Why the U.S. May Be Secretly Cheering a Muslim Brotherhood Run For Egypt’s Presidency

Liberals and secularists are furious at the decision this week byEgypt’s Muslim Brotherhood to name Khairat al-Shater as its candidate next month’s presidential election. Even many members and leaders of the Brotherhood itself are livid at the decision, an eleventh-hour reversal of a longstanding undertaking to stay out of the race to elect a successor to President Hosni Mubarak. Curiously enough, though, the New York Times reports that U.S. official are “untroubled and even optimistic about the Brotherhood’s reversal of its pledge not to seek the presidency”.

In a vignette of just how much the political landscape has changed since the days when the U.S. pinned its hopes on a Mubarak regime that imprisoned the likes of Shater, the Times reports that the Brotherhood’s candidate is in regular contact with U.S. Ambassador Anne Paterson, and that U.S. officials have praised his moderation, intelligence and effectiveness. The 62-year-old millionaire financier seen as a pragmatist and modernizer, dedicated to reviving Egypt’s moribund economy rather than seeking confrontation with Israel or the U.S. And, of course, the Brotherhood represents an attractive alternative in comparison to the more extreme Salafists who have emerged as the wild-card in post-Mubarak politics. The Salafist Nour party ran the Brotherhood’s Freedom and Justice Party a close second, finishing with 28% of the vote (against the FJP’s 38%) in the parliamentary elections that concluded in January.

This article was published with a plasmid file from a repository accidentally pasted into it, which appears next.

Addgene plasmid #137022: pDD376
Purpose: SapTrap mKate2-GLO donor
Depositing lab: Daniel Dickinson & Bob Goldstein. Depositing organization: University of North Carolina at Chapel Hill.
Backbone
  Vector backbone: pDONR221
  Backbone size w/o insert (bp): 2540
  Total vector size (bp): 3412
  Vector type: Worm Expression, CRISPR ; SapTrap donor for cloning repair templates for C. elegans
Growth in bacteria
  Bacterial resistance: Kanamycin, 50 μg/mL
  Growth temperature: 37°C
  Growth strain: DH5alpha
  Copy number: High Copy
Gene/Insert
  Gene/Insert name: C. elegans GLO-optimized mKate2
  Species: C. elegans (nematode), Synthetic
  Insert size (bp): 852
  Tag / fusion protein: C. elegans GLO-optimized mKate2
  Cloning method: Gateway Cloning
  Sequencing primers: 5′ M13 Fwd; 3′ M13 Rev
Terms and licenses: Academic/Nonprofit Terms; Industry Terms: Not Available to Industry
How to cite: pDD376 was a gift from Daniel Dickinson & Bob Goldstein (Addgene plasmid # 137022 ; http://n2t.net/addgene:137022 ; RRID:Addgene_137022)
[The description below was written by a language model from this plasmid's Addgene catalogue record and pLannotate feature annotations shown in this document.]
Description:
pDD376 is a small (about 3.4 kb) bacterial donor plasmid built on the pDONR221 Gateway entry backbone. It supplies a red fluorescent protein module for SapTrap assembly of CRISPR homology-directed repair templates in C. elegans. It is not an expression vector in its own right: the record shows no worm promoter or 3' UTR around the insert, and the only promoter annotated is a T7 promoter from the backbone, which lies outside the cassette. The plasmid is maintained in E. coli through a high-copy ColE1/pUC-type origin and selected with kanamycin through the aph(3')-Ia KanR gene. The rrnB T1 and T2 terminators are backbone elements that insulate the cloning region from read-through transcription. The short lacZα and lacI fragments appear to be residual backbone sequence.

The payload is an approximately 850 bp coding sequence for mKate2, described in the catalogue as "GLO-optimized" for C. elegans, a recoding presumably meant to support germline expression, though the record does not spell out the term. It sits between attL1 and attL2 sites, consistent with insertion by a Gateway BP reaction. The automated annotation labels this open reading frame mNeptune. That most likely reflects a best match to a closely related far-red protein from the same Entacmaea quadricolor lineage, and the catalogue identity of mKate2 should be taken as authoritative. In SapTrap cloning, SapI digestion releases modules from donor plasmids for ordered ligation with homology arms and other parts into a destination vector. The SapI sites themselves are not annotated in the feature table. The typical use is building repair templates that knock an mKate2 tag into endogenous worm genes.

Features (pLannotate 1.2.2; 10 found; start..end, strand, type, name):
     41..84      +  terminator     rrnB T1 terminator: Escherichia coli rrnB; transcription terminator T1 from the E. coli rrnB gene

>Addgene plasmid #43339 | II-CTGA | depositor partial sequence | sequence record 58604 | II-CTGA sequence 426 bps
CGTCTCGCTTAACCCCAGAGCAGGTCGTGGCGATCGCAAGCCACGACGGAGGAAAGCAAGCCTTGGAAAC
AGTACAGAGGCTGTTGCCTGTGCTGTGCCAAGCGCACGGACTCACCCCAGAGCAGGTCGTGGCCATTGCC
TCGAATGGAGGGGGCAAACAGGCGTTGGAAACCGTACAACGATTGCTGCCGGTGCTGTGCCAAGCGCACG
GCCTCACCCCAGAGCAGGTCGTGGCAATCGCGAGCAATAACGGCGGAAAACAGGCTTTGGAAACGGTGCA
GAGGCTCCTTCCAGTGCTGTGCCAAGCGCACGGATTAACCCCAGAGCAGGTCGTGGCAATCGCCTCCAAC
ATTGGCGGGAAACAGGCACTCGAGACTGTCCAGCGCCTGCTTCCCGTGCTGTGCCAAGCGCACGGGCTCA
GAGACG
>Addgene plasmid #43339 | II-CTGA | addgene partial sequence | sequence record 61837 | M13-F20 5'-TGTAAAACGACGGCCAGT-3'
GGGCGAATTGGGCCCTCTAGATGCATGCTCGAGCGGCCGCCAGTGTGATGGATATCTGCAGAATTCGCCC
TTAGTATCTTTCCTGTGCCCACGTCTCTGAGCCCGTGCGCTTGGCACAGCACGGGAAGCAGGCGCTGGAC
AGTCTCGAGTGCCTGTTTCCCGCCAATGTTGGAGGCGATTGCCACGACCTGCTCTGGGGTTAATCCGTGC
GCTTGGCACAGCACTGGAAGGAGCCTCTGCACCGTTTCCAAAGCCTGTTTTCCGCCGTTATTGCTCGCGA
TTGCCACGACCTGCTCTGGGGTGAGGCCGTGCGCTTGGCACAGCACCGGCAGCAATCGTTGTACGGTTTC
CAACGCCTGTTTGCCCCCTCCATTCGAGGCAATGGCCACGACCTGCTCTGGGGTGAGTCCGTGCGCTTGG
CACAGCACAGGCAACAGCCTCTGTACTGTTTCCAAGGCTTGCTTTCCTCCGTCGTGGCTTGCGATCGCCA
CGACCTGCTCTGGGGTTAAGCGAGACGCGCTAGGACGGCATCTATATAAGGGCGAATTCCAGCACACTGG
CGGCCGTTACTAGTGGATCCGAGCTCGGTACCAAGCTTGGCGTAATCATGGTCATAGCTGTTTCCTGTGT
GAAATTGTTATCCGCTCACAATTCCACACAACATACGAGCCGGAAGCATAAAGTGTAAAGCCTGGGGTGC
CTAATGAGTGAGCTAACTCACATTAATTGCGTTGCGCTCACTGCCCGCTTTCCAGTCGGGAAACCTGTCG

Without a Brotherhood candidate in the race, some officials fear that Hazem Salah Abu Ismail, the charismatic Salafist presidential hopeful who talks of emulating Iran’s theocratic political system and of ending the peace treaty with Israel, could produce an upset — particularly if the election goes to a head-to-head run-off between the two leading vote-getters if no candidate wins an outright majority.

An Al Ahram poll conducted before Shater entered the race gave the Salafist candidate around 22% of the vote. Another, more liberal Brotherhood figure, Abdel Moneim Abdoul Futouh — who had been expelled from the movement when he threw his own hat in the ring — is polling far behind Abu Ismail with around 8%, while another moderate Islamist, Mohammad Salim al-Awa had around 4%. The leading candidate in that poll, with 33%, was a secular nationalist, Mubarak’s former Foreign Minister Amr Moussa (who remains popular for his legacy of publicly challenging Israeli and U.S. conduct in the Middle East, sometimes to the annoyance of his then-boss). More significant, though, is the fact that the poll also found that 58% of the electorate would prefer an Islamist candidate: If the field without Shater went to a runoff, as the numbers seemed to indicate, the Salafists would be in pole position. And that’s an outcome as unpalatable to the Brotherhood as it would be to Washington and to the SCAF.